She has been the driving force behind Birmingham City's rise from the ashes since she joined the the club in 1993. But does Karren Brady now believe she has nothing left to achieve at St Andrew's? Neil Connor explores the rise of one of the region's most high-profile businesswomen
When Birmingham City Council this year voted against backing plans for a new super stadium at the site of a racing car track in Saltley, there was no-one more disappointed than Karren Brady.
A massive sports complex for the city and a new home for the Blues had been talked about for years, if not decades, but it was the club's managing director who had driven forward this dynamic project.
Ms Brady could sense that for all the strides that Birmingham City had made since she first walked into the boardroom as a 23-year-old, it was this project that could almost immediately propel the Blues alongside the Premiership elite.
Sitting alongside council chiefs, sporting executives and officials from Warwickshire County Cricket Club at meetings discussing Birmingham's new Sports Village, it was Brady who most enthusiastically threw her weight behind the scheme.
But when council officials decided to back plans for a super casino at the National Exhibition Centre, rather than the Blues' potential new home, the next level for Birmingham City seemed out of reach.
The project could have seen Blues' Premiership gates of almost 30,000 being increased to 55,000 following the implementation of a pioneering community scheme at the new stadium.
Now the club has to go back to the drawing board in finding ways to develop their hemmed-in St Andrew's ground, which is restricted at all four ends by two roads, a railway line and a row of listed houses. Furthermore, results on the pitch have seen Blues being relegated from the Premiership and experiencing crowds 10,000 lower than last season.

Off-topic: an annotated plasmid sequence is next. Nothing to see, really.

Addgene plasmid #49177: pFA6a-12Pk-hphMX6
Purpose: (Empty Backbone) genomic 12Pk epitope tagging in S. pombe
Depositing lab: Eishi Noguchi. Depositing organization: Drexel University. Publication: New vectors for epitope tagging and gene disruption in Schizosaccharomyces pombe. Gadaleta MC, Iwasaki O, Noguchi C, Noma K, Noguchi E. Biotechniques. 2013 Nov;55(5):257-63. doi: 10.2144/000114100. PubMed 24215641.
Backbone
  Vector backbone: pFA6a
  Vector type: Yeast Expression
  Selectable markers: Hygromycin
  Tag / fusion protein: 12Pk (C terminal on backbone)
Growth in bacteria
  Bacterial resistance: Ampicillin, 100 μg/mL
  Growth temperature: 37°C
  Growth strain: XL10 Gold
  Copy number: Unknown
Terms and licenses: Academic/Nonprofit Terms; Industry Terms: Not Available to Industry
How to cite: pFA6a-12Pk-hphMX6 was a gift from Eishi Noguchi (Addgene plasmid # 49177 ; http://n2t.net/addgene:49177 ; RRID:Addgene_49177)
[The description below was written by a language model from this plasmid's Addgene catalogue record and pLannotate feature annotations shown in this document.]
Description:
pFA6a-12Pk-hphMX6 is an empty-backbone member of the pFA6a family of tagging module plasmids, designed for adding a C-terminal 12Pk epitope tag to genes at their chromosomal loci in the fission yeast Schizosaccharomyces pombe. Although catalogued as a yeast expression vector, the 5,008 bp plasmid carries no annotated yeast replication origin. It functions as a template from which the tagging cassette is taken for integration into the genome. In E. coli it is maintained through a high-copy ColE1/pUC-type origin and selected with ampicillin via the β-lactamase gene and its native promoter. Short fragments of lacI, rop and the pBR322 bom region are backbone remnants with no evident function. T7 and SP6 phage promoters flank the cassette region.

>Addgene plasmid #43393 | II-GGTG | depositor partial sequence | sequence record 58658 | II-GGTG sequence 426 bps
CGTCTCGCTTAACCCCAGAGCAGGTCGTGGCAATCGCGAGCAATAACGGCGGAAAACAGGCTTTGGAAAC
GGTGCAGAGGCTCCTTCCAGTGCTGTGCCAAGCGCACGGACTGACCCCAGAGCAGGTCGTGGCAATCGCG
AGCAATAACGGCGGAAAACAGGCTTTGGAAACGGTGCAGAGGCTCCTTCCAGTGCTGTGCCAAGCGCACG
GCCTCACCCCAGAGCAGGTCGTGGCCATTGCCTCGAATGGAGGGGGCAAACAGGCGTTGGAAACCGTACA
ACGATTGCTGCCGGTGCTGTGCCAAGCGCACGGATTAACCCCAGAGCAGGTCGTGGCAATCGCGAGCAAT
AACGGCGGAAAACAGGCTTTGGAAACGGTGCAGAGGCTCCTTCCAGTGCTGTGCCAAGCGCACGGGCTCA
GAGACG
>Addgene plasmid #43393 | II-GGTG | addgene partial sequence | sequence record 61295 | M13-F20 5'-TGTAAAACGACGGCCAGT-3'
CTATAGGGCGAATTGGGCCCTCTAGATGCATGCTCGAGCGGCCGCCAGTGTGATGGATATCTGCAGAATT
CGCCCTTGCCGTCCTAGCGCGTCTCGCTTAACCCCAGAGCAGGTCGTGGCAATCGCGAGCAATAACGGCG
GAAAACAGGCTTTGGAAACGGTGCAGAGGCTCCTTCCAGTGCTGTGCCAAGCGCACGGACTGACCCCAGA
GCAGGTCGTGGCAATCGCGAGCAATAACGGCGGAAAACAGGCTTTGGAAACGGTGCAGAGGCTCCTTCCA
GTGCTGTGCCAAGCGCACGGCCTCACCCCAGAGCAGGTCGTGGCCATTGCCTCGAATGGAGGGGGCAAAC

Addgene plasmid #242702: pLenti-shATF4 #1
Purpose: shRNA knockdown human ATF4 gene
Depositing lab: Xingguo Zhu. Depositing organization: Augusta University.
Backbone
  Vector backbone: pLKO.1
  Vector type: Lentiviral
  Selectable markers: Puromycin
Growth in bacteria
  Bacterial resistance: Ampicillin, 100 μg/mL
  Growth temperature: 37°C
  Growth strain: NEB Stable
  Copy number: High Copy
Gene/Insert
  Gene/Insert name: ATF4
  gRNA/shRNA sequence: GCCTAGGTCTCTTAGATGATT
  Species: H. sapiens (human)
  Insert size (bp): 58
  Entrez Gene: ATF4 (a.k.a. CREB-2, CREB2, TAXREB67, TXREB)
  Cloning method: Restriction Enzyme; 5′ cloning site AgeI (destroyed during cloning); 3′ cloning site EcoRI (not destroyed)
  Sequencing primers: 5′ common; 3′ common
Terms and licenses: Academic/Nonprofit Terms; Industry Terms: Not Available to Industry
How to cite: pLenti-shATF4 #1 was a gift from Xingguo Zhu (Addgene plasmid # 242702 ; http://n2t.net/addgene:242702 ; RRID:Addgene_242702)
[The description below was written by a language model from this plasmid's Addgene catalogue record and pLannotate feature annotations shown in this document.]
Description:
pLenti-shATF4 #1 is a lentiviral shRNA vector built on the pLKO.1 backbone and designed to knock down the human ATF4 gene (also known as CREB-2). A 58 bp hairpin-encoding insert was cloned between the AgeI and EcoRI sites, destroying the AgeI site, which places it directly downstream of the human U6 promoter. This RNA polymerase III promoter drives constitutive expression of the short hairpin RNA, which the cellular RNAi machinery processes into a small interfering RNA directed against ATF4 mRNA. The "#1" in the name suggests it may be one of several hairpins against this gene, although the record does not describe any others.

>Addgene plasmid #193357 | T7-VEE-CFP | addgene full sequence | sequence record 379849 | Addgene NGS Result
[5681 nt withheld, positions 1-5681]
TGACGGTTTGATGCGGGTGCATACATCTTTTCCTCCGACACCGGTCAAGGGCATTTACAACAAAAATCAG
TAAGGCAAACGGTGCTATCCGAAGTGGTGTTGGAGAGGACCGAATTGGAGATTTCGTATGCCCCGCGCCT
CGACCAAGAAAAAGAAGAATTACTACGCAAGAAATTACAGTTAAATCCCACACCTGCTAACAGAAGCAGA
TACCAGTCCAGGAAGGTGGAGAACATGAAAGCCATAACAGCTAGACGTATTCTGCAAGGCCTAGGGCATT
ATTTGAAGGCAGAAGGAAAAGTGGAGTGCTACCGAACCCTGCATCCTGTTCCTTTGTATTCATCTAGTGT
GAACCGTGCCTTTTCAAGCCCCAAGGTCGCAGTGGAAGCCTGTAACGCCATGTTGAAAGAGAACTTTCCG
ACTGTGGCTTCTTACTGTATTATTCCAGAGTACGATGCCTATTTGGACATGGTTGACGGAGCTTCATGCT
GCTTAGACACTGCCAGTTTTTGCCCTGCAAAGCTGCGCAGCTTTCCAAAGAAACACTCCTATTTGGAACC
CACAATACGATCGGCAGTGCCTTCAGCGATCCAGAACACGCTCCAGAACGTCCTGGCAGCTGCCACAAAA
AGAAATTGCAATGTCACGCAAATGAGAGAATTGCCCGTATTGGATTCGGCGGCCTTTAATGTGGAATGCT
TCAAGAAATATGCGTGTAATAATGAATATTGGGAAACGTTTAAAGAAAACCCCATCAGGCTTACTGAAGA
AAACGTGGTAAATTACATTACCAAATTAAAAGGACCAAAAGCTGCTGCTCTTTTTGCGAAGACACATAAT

The dream of Blues being considered among the Premiership elite may seem further away now than when a modern new 'super stadium' was in the pipeline.
But Ms Brady's impact on the club - together with the arrival of the Gold brothers and David Sullivan at Blues - has been impressive.
In the late 1980s, she had worked at a London radio station and Saatchi & Saatchi before joining joining Sport Newspapers, where she was made a director within a year.
When she joined Blues, the club was in turmoil; stuck in receivership and struggling in Division One with an average home gate of just 6,000.
After experiencing prejudice in certain football circles because of her gender (she was understood to have been refused entry to the Notts County board room), Ms Brady helped Blues achieve a profit for the first time in its modern history in 1996.
She became the youngest managing director of a PLC in the UK when she took Blues on to the stock market in 1997.
Ms Brady also developed her television profile, hosting her own show The Brady Bunch and guest presenting Loose Women and Live Talk.
She was a finalist in the Midlands Businesswoman of the Year in 2000 and was named by Cosmopolitan as one of the 100 most powerful women in the world in 2004.
The club finally achieved promotion to the Premiership in 2002 and, two years later, Ms Brady began developing the stadium idea with council leisure bosses.
Earlier this year, Ms Brady underwent surgery after doctors discovered she had an aneurysm on her brain. The operation was considered a success and appears to have not diluted Ms Brady's enthusiasm for her work.
The lack of progress with the stadium scheme would not in any way diminish the impressive record of the Brady era at Blues, but her own high expectations might leave her looking for new challenges elsewhere.